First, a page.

Effects of Insect Defoliation on Regional Carbon Dynamics of Forests

[photo:] Ground estimates of insect defoliation are scaled-up to regional scales using multiple remote sensing platforms, including aerial photography, Hyperion, Landsat ETM+, and MODIS.Research Issue

On an annual basis, insects severely defoliate more than 20 million acres of forested land in the conterminous United States, affecting a larger area and incurring higher economic costs than any other disturbance.  However, the long-term costs and ecosystem consequences of insect outbreaks on forest health and productivity are difficult to quantify at the regional scale because of the variety of pests involved, differences in forest types affected, and varying spatial scale and intensity of the impacts.  In particular, the effect of insect activity on carbon cycling and sequestration at the annual and decadal scale is poorly characterized.  

Our Research

We propose the development of a multi-scale approach to monitor defoliation and its impacts on forest carbon cycling using MODIS, Landsat (or similar), and high-resolution imagery.  Our overall objective is to quantify productivity and carbon sequestration effects of insect activity in two representative regions of North America (Mid-Atlantic Highlands and Upper Midwest/adjacent Canada) at the scale of MODIS products.  Our analyses will provide estimates of defoliation extent and intensity, as measured through seasonal losses in leaf biomass and changes to forest productivity derived from Terra MODIS imagery.  The research is premised on the identification of characteristic trends in forest phenology associated with defoliation that can be applied across years to map defoliated areas and resulting declines in forest productivity.  Remotely sensed estimates of reduced forest production will then be used to drive LANDIS-II, a spatially explicit forest simulator capable of modeling insect impacts on forest biomass and successional dynamics.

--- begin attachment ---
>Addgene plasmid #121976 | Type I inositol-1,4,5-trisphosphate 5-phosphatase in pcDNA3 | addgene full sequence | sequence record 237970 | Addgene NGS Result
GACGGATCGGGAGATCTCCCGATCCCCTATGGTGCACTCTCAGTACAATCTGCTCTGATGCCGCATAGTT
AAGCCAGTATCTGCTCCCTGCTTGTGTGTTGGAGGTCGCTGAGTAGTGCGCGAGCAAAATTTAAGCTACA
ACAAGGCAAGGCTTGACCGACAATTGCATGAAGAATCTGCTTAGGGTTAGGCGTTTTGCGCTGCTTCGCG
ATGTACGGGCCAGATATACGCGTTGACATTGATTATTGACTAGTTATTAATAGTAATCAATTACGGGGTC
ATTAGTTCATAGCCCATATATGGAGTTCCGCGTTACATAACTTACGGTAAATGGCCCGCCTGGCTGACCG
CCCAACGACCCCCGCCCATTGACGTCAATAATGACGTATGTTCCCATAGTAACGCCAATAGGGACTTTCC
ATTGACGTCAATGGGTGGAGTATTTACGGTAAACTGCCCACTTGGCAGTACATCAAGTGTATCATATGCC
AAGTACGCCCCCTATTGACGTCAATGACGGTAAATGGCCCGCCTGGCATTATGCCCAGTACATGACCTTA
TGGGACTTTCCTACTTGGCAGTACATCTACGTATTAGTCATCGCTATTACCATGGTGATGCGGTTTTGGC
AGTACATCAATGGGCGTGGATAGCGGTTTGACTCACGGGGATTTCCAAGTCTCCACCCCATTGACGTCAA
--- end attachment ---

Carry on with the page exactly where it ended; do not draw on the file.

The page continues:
Expected Outcomes

Our research will reduce the uncertainties present in assessing forest carbon sequestration under scenarios of insect perturbations and related feedbacks (e.g., harvesting and fire).  This will facilitate more accurate carbon accounting at the regional and potentially broader scales.  Through the use of simulation models, we will address potential future impacts under different forest management scenarios and differing assumptions about the spread and prevalence of damaging pests.  Through the use of MODIS, we propose a monitoring and measurement system that can potentially be adapted for temperate and northern forests worldwide, and will provide a tool to facilitate both forest management and policy decisions.

Research Results

McNeil, BE, de Beurs KM, Eshleman KN, Foster JR, Townsend PA. 2007. Maintenance of ecosystem nitrogen limitation by ephemeral forest disturbance: An assessment using MODIS, Hyperion, and Landsat ETM+ Geophysical Research Letters 34: L19406.

Research Participants

Principal Investigators

Research Partner

Last Modified: 09/28/2009

Special Application

LANDIS - LANDIS is designed to model forest succession, disturbance (including fire, wind, harvesting, insects, global change), and seed dispersal across large (>1 million ha) landscapes. LANDIS represents landscapes as a grid of cells and tracks age cohorts of each species (presence/absence or biomass) rather than individual trees. LANDIS simulates distinct ecological processes, allowing complex interactions to play out as emergent properties of the simulation.